That Old Guy In WeHo: Dwarfed pigeon

January 21, 2013

That old guy said the Pidgeon drove the biggest car he’d ever seen. Of course, what was heard was that a tiny bird was driving a very big car.

“In fact, it was so big that it dwarfed the Pidgeon. The driveway was the Pidgeon’s parking space.”

That old guy was telling the new neighbor about that little cottage just across the street.

“Walter Pidgeon the big movie star parked there every Sunday, you could set the time by his arrival. He brought baskets of stuff for the widow lady that lived in the cottage. I think she was thirty-something, but that must be close to fifty years ago now. Every Sunday it was Christmas, all those gifts because the widow had two kids. Sometimes the Pidgeon stayed for hours with that widowed lady. Like on television, you know Upstairs/Downstairs. The famous aristocrat was being extra nice to a widow lady, single-parent.”

That old guy was just rerunning the vintage neighborhood story. No one had even noticed the little cottage before the husband in the house got sick, died, and the Pidgeon started showing up in that great car. Isn’t that the way, substance for thought? The prying   delighted to find something suggestive in it. Neighbors’ twittered rumors long before there were computers. Idle talk is fun.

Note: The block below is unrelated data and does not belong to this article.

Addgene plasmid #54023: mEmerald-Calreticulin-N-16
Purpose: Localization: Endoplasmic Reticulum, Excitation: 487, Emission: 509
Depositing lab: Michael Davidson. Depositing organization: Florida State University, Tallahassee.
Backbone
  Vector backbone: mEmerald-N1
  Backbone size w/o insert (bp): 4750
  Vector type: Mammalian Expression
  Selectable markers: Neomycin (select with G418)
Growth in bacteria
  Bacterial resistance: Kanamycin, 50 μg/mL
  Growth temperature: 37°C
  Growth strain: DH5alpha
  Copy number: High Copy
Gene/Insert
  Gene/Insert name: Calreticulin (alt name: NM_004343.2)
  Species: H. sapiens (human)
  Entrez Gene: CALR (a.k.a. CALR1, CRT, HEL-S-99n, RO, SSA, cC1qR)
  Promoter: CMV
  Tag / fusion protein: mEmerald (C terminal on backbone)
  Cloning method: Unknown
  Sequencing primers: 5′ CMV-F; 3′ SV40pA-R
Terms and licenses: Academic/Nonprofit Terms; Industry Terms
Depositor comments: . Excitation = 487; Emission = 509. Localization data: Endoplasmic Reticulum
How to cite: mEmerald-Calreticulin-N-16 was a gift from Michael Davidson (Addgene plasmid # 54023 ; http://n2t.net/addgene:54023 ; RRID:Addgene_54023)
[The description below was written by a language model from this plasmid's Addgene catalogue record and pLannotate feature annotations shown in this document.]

Married, handsome, romantic, MGM leading man visits a young widow. He was obviously years older than she. The renowned, celebrated actor and the unknown widow furtively, discreetly visiting once a week behind the closed door of a small cottage.

This neighborhood was always known to be too permissive of shocking behavior, which means that people love to talk about it. He’s a sexy movie star. His wife is never with him. He comes alone. What must go on inside the widow’s cottage? 


 

She is a sly one who smiles at neighbors, but always plays it private. She and her husband bought the little cottage; they had the two kids there; the husband gets sick and dies; attractive married man becomes enigmatic benefactor. A kept secret, scandalous and unpardonable!

Every miniseries must arc. The characters deplorable behavior fades asother people’s private lives move on. Muckraking busybodies also go with their time.

The widowed lady grew older and alone. The children grew up and moved away. That old guy recalled something she had said when the great big car and the Pidgeon had not been seen for years; “I hope the neighbors aren’t spreading stories about me.” It must’ve been in the early nineteen-nineties that the widow lady passed away; that old guy thought it’s more than twenty years since then.

Walter Pidgeon at age twenty-nine, long before he was a movie star, had been a single-parent widower. His wife died giving birth. He did not marry again until his child was already ten. He had no other children. That young widow lady was his daughter, those kids his grandchildren. On Sundays he brought help to support. The little cottage’s true story is not much. Even yesteryear celebrities lived weak days.

That old guy’s new neighbor was just about thirty years old and knew there had been an actor named Walter Pidgeon but he didn’t really know who he was, after all that was back in the last century.

In England they have very interesting historical gossip; yeah, like on television’s Downton Abbey. A family story, but it’s all gussied in decorated atmosphere.

America doesn’t have atmosphere, especially not the tidbit that is WeHo.